Ready for Liftoff
The stock market can sometimes turn on a dime. It can also turn on six trillion dollars.
That’s the story of the last twelve months. The pandemic sparked the sharpest bear market in history. Then, after bottoming last March 23rd, stocks rebounded and hardly looked back. The ensuing one-year gain was the largest in seventy-five years.
Unprecedented government stimulus is to thank. This includes injections of capital into the markets by the Federal Reserve, as well as $6 trillion in new fiscal stimulus, including the $1.9 billion American Rescue Plan Act signed last month. The amount of stimulus is unlike anything America has seen, dwarfing the government response to previous crises this century (left chart below).
Of course, stimulus won’t do much good if the economy is unable to re-open due to the pandemic. But progress on vaccines means that, at least in the U.S., the economy is ready for liftoff. More broadly, the success of the vaccines speaks to the creativity and resilience of America and its ability to overcome even the most desperate circumstances. Moderna, based in Massachusetts, developed its vaccine in a mere forty-three days, with the first test doses administered on March 16, 2020. Even before the market bottomed last year, the seeds of recovery were sown.
In terms of the market outlook, there may be danger in overthinking it. The combination of vaccines, stimulus, and a re-opening economy ought to be positive for stocks. Economists predict the economy will grow 7% this year, which would be one of the highest rates of growth since World War II. Stocks have been positive in nearly 90% of years when the economy expands.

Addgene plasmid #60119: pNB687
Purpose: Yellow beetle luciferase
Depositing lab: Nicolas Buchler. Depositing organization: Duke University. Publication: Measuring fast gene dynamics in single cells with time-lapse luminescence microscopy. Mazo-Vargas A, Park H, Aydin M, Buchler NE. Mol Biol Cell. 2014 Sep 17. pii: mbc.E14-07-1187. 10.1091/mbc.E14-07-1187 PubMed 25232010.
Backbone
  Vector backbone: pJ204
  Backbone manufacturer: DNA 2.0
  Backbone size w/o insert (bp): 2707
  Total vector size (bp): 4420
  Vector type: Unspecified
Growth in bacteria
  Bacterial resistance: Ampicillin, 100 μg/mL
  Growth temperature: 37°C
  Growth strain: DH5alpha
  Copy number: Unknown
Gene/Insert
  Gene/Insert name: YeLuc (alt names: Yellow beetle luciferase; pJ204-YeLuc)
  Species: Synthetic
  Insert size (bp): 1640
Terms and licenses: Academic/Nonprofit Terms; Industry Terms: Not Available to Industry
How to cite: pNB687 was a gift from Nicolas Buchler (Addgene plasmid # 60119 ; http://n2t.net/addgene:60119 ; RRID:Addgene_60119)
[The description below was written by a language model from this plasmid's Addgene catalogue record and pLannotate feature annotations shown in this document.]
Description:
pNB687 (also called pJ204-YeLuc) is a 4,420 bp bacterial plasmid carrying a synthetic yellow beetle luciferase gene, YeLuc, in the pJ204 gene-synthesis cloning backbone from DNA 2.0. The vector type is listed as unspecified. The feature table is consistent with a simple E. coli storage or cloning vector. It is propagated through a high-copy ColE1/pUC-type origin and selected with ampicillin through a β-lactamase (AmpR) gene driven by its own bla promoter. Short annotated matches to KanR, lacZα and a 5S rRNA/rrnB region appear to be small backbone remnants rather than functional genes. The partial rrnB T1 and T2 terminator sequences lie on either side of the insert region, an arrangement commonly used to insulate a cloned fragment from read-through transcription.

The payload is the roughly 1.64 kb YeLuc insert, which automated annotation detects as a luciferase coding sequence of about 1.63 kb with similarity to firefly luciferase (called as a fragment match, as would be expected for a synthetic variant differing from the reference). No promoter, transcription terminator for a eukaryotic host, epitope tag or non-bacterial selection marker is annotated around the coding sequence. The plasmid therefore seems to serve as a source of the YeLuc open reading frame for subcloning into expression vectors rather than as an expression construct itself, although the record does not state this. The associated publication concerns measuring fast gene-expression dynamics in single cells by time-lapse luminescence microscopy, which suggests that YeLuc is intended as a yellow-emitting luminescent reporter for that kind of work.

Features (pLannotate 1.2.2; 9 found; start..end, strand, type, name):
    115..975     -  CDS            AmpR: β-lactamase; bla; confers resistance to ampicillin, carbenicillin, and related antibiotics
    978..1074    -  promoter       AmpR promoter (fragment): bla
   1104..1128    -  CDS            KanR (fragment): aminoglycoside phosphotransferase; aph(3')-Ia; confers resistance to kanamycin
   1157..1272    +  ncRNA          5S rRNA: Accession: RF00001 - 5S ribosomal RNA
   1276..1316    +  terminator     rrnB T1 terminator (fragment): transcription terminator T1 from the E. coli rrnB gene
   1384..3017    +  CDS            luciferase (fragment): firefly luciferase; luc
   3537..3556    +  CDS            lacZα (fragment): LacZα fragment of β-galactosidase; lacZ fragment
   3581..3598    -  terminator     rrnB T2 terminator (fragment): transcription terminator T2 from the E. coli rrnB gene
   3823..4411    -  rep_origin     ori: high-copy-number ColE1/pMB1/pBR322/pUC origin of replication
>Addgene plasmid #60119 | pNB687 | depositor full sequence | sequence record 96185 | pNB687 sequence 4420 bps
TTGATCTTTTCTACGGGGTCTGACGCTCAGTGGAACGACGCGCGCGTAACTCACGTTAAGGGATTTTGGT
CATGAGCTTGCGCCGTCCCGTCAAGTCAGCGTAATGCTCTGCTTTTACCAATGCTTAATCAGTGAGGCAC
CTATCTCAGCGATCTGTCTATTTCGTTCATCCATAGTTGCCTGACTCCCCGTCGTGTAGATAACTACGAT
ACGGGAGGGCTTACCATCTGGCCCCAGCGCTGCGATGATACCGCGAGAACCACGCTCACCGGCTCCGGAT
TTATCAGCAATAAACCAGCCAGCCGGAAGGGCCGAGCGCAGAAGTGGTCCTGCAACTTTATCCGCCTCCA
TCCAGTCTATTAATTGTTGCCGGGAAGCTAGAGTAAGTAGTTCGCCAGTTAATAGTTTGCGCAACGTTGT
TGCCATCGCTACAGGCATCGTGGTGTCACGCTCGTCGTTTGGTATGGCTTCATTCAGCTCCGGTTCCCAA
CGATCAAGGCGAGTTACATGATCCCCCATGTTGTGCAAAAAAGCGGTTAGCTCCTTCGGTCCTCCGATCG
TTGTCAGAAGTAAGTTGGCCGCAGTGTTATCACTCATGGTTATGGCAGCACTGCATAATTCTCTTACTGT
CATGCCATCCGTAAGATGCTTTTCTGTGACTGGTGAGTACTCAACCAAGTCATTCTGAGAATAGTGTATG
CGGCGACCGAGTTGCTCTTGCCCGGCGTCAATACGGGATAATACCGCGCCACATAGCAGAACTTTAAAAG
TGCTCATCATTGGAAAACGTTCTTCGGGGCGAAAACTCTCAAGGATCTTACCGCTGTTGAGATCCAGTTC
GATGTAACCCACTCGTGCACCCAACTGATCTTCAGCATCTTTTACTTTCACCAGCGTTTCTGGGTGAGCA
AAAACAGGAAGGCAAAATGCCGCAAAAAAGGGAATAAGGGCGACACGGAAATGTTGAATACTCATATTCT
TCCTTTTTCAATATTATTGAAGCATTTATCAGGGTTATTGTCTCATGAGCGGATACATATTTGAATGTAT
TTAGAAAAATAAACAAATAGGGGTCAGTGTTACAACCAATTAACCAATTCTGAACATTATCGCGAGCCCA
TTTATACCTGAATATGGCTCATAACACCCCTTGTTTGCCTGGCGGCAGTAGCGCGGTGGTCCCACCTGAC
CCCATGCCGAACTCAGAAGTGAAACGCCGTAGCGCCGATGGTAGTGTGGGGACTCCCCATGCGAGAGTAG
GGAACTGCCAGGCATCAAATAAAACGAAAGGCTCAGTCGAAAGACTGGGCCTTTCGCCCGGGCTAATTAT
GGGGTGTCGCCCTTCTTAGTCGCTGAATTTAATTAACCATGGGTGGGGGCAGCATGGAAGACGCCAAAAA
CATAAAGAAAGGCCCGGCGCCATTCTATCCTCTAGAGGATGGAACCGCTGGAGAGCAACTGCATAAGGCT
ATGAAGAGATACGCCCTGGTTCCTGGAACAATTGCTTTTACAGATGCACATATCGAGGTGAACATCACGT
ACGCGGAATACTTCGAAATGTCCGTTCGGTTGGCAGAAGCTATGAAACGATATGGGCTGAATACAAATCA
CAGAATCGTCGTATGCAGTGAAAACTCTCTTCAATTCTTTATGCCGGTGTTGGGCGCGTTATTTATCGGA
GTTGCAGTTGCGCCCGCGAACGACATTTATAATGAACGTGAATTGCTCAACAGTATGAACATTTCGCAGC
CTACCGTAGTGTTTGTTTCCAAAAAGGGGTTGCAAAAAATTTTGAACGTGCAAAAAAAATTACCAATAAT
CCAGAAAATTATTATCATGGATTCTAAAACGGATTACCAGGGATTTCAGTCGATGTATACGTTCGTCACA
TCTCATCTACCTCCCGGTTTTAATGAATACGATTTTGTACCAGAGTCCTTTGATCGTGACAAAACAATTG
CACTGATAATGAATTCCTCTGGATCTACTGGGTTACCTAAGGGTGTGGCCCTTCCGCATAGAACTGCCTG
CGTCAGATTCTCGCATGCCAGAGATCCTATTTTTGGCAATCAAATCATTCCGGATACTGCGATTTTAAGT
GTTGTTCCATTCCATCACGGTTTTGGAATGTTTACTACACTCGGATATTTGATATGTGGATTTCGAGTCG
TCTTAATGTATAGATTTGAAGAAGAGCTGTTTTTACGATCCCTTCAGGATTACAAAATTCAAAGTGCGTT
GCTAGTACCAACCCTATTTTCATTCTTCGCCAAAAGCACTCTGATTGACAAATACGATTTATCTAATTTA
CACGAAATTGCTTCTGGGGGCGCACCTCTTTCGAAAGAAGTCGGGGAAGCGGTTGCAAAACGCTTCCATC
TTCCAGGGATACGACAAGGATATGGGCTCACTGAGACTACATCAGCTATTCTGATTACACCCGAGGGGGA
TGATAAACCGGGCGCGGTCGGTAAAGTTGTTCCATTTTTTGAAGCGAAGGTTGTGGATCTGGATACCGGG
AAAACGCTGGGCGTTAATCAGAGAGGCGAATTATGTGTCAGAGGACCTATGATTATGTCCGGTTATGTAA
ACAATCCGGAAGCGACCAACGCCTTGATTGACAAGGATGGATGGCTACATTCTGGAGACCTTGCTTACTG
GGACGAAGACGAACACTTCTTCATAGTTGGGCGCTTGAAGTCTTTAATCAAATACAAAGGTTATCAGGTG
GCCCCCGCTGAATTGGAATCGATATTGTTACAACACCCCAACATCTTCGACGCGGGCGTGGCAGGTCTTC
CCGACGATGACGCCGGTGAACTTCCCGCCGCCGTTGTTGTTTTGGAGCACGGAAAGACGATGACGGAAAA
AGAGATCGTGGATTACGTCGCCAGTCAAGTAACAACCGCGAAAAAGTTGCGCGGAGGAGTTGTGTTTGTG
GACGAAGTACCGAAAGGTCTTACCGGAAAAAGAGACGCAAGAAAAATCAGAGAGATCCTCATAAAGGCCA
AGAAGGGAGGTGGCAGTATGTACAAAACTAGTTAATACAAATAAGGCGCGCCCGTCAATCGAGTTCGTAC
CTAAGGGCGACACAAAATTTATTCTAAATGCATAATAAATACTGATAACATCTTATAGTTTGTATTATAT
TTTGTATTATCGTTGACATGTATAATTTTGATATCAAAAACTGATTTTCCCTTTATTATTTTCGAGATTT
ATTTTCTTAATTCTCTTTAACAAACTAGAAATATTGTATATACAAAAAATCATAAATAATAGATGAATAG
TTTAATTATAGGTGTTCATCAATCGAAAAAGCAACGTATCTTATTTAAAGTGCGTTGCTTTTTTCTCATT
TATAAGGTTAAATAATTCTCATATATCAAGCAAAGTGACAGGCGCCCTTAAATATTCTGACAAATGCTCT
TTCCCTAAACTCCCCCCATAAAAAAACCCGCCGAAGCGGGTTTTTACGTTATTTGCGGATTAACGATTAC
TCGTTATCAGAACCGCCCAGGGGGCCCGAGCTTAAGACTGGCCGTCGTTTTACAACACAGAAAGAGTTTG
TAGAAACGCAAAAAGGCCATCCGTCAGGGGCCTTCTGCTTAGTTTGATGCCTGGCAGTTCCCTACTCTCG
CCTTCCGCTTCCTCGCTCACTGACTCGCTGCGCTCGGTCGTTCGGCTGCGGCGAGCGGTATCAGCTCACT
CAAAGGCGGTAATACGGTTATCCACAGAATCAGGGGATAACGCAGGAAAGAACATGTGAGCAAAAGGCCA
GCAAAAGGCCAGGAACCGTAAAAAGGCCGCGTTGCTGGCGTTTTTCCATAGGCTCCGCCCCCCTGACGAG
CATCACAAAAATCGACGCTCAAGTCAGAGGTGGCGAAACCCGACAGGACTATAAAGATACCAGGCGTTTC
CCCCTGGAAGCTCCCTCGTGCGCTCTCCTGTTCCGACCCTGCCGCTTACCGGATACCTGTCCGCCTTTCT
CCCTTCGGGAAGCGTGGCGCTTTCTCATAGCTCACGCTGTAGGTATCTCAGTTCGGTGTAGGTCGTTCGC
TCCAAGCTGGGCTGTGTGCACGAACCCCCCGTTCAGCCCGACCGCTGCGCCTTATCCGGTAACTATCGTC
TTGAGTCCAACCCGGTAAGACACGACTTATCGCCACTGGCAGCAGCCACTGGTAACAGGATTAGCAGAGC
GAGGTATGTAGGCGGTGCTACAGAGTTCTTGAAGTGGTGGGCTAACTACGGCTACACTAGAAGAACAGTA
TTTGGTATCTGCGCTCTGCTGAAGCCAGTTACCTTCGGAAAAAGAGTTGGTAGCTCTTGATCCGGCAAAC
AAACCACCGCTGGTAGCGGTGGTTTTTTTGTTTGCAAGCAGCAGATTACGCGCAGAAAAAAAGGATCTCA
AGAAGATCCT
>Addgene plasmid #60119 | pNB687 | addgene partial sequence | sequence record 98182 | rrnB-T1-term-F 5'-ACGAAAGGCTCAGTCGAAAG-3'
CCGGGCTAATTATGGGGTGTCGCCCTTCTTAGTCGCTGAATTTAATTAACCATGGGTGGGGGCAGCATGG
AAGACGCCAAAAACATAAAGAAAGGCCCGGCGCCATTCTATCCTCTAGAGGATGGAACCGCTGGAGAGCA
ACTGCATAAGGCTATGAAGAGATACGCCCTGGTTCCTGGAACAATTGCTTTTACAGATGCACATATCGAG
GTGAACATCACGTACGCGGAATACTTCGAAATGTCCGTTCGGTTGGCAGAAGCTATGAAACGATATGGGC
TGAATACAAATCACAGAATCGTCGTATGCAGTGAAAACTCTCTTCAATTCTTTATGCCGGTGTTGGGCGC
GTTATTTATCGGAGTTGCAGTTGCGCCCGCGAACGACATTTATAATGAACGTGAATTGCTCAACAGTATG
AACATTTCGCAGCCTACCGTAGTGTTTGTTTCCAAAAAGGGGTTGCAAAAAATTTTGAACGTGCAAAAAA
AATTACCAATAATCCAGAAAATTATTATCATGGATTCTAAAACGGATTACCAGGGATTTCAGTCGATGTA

Meanwhile, last year’s investor fears about the election and COVID have been supplanted by new worries: higher inflation and taxes. Ironically, one year after investors fretted over the possibility of a new Great Depression, there are fears that so much stimulus is “too much of a good thing” and that the economy could overheat. While these concerns have merit, we believe they are premature. When it comes to stimulus during a pandemic and in the early stages of an economic recovery, actress Mae West may have said it best: “Too much of a good thing can be wonderful.”